Russett potatoes, which come in 2,000-pound bags, wait to be...

Russett potatoes, which come in 2,000-pound bags, wait to be made into potato knishes at the Gabila knish factory in Copiague on Jan. 13, 2014. Credit: Newsday / John Paraskevas

The end of America's fried-knish drought is in sight.

A custom-made machine that produces the square dumplings arrived Thursday afternoon at the Gabila's Knishes factory in Copiague, a company official said, almost five months after the original was damaged in a fire.

Stacey Ziskin Gabay, executive vice president and general counsel, said the factory has become a hive of activity since the arrival of the machine, which makes the product accounting for about three-quarters of the company's revenue.

"It's very intense right now," she said.

Ziskin Gabay said the company needs clearance from the Copiague fire marshal before it can put the machine through a dry run.

When can fried knish fans expect the first products to hit retail outlets?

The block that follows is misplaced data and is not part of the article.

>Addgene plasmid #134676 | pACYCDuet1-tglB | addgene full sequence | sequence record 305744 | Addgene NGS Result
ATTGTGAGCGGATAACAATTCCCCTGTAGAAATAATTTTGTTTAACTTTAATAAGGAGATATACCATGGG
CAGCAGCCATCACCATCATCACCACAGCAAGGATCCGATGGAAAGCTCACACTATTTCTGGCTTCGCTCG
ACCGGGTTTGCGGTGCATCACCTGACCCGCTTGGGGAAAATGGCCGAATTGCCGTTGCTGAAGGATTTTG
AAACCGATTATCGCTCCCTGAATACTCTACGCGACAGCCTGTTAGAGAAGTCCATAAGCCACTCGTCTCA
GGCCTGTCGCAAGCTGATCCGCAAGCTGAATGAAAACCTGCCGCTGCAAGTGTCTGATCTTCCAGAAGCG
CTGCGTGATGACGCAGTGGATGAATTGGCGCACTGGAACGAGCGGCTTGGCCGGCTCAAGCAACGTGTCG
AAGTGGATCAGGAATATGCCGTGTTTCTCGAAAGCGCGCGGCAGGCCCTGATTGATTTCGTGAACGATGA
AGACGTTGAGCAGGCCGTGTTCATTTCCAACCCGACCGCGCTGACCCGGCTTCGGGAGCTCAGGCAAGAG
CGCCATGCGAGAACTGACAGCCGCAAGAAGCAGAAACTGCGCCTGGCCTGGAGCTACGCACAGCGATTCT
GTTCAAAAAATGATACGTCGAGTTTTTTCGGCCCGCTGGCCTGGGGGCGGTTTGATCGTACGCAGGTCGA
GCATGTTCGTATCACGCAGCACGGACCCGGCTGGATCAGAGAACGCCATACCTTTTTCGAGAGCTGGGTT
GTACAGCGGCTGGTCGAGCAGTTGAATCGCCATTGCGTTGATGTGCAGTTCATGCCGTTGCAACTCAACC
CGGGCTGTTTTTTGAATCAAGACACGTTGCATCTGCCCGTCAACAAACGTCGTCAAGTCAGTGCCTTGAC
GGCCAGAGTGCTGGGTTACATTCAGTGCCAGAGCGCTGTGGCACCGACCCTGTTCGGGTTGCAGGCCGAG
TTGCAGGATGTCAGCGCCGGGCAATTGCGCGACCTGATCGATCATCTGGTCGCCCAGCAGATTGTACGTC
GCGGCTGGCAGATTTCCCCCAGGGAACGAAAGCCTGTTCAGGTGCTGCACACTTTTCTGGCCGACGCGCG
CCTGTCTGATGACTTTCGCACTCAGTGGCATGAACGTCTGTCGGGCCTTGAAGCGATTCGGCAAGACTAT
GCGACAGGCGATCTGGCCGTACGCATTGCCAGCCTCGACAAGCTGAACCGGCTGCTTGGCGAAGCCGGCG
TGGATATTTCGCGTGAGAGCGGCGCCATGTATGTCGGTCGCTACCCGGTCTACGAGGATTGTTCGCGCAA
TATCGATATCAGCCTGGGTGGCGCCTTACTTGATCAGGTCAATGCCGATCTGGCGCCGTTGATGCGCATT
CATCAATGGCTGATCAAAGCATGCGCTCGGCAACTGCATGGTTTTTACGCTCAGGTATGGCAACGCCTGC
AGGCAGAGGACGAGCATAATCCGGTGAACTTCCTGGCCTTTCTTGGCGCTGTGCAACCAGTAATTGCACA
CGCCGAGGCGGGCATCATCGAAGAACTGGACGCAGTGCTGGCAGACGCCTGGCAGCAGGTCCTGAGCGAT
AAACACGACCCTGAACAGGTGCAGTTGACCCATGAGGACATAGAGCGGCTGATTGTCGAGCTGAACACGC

That probably won't happen until "some point next week," she said.

The knish machine's arrival follows months of dashed hopes after the company pointed toward resumed production in November, December and then January.

The Sept. 26 fire prompted a media frenzy as fried knish lovers bemoaned the loss of the nation's sole large-scale producer.

Until the fire, Gabila's made about 13 million fried knishes a year and distributed them through warehouse clubs, supermarkets, restaurants and pushcarts.

Once the impact of the fire became apparent, the 93-year-old company housed in a nondescript 10,000-square-foot factory became national news. Ziskin Gabay appeared on TV news shows, and headline writers rolled out Yiddishisms like "kvetch," "nosh" and "oy vey" in the face of the shortage of the simple dish popularized by Jewish immigrants in New York City in the early 1900s.

Gabila's was founded by Bella Gabay, who cooked the knishes in her Lower East Side kitchen, and her husband, Elia Gabay, who sold them from a pushcart. By 1928 business was booming, and the Gabays moved production to a factory in Williamsburg, Brooklyn. In 2006 the company left Brooklyn and moved to the factory in Copiague.

Though the square, fried knishes stuffed with potatoes, spinach and other fillings are the company's flagship product, Gabila's also makes round, baked knishes, blintzes, potato pancakes and other dishes.